Bringing macaroons to India
If further evidence was needed that India’s sweet bakery and confectionery market was becoming more international and sophisticated, exporters may look to Mumbai’s macaroon specialist Pooja Dhingra.
She owns four Le 15 Patisserie outlets in India’s commercial capital that sell premium sweet bakery products and has written two books. “While training for the half marathon I ran in January this year, I realised there was a huge gap in the market for nutritious desserts,” she says. “So, my sister-in-law, who is a nutritionist, and I worked on Jump, a product range we launched two months ago.
“These are energy bars and cakes you can have pre workout, post workout, or something you can keep in your bag to eat when your energy levels are dipping. We sell a lot of these to our health conscious customers.”
Her second book, The Big Book of Healthy Treats, which will launch in January, has 120 of these recipes.
Six years ago, armed with a degree in hospitality from Switzerland, a Le Cordon Bleu diploma in French pastry making and a nine-month internship at a chocolate shop in Paris, France Dhingra headed home to Mumbai with one nagging question, ‘Why does no one bake macaroons in India?’ It was due to the high humidity that would not let the delicate pastry stand. So, she tried over 60 recipes to get her Eureka moment.
What started off as a tiny outlet outside a friend’s salon in Mumbai has grown into four thriving shops – The Café, her newest and biggest outlet in downtown Colaba; Kiosk in upmarket Palladium Mall; and standalone shops in suburban Bandra and Andheri. She plans to add three more in Mumbai before the end of the year and have Le 15 Patisserie outlets in other cities across the world.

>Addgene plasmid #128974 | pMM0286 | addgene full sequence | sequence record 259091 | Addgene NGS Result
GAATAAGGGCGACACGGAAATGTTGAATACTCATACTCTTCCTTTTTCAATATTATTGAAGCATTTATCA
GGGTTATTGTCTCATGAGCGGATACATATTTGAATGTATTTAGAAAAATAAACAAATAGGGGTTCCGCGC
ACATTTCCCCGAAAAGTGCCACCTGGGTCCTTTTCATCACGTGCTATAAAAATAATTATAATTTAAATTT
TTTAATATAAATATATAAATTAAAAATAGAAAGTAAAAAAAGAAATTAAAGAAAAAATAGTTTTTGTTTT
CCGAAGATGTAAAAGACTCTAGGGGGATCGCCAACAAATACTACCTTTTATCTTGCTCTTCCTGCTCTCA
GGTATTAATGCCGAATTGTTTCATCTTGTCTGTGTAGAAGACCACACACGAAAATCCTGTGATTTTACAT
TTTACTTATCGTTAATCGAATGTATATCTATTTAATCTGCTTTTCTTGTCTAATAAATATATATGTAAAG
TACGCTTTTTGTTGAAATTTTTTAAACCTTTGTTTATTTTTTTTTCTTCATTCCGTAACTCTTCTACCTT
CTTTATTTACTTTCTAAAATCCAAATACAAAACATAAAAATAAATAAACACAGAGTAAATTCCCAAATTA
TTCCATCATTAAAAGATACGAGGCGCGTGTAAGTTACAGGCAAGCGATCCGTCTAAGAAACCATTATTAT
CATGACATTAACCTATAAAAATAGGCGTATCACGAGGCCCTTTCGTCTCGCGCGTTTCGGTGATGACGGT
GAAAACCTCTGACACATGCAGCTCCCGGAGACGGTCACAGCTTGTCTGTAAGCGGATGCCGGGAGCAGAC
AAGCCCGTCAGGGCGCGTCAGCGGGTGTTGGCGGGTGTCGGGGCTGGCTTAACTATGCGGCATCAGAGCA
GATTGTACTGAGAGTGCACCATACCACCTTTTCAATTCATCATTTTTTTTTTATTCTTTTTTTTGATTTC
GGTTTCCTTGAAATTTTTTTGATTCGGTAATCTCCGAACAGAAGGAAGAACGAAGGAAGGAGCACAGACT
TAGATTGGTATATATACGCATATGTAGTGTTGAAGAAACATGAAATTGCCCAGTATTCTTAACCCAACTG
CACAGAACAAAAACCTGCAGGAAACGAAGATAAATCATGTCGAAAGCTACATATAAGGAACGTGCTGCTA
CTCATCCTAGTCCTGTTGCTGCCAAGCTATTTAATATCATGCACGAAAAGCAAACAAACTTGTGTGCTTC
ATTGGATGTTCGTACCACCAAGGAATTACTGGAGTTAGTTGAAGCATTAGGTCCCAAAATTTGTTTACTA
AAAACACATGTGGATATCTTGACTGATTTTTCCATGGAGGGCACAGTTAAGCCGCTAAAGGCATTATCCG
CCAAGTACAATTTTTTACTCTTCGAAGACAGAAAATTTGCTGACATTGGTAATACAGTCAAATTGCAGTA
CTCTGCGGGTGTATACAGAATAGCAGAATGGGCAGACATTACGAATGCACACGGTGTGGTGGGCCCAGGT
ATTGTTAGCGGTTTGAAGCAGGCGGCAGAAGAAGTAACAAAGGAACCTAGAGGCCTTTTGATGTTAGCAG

Forbes magazine has placed her in the top 30 under-30 achievers’ list in Asia this year, two years after she was figured in the magazine’s same list, but just in India.
For Dhingra, every challenge is an opportunity. As a baker in India, she faced the problem of not being able to source the correct equipment and wondered why no one was making this. She is now partnering with India’s Future Group to launch Whisk, a baking equipment brand for the Indian market. It will include 57 products for those who want to bake at home.
The market for bakery products in India is huge, she says. Indians have a sweet tooth, but increasingly they are asking for chocolates, cakes, cookies and macaroons instead of traditional Indian sweets or mithai. “We do a lot of catering at parties and weddings. If the host wants us to put up 20 desserts, only two or three would be Indian sweets now. Macaroons are our bestselling products for their taste, novelty, colourfulness and some sweeter flavours that go well with the Indian palate.”
To maintain quality, she explains, “You have to set standards and formula and ensure everyone follows these.”
“With Le 15 Patisserie, we have created a segment for luxury western pastry that did not exist before in India. Where it goes now is anybody’s guess,” notes Dhingra.
Luxury, she believes, is attention to detail not just in the product, but its packaging. Dhingra has worked with fashion designers to design the packaging of her products.
Dhingra believes competition, be it from local mithai shops, ice cream vendors or pastry outlets sprouting up in India, is good for her business. “For a long time I was the only one [dealing in this segment]. The industry is growing; people have more choices to help them realise what they like or don’t like.”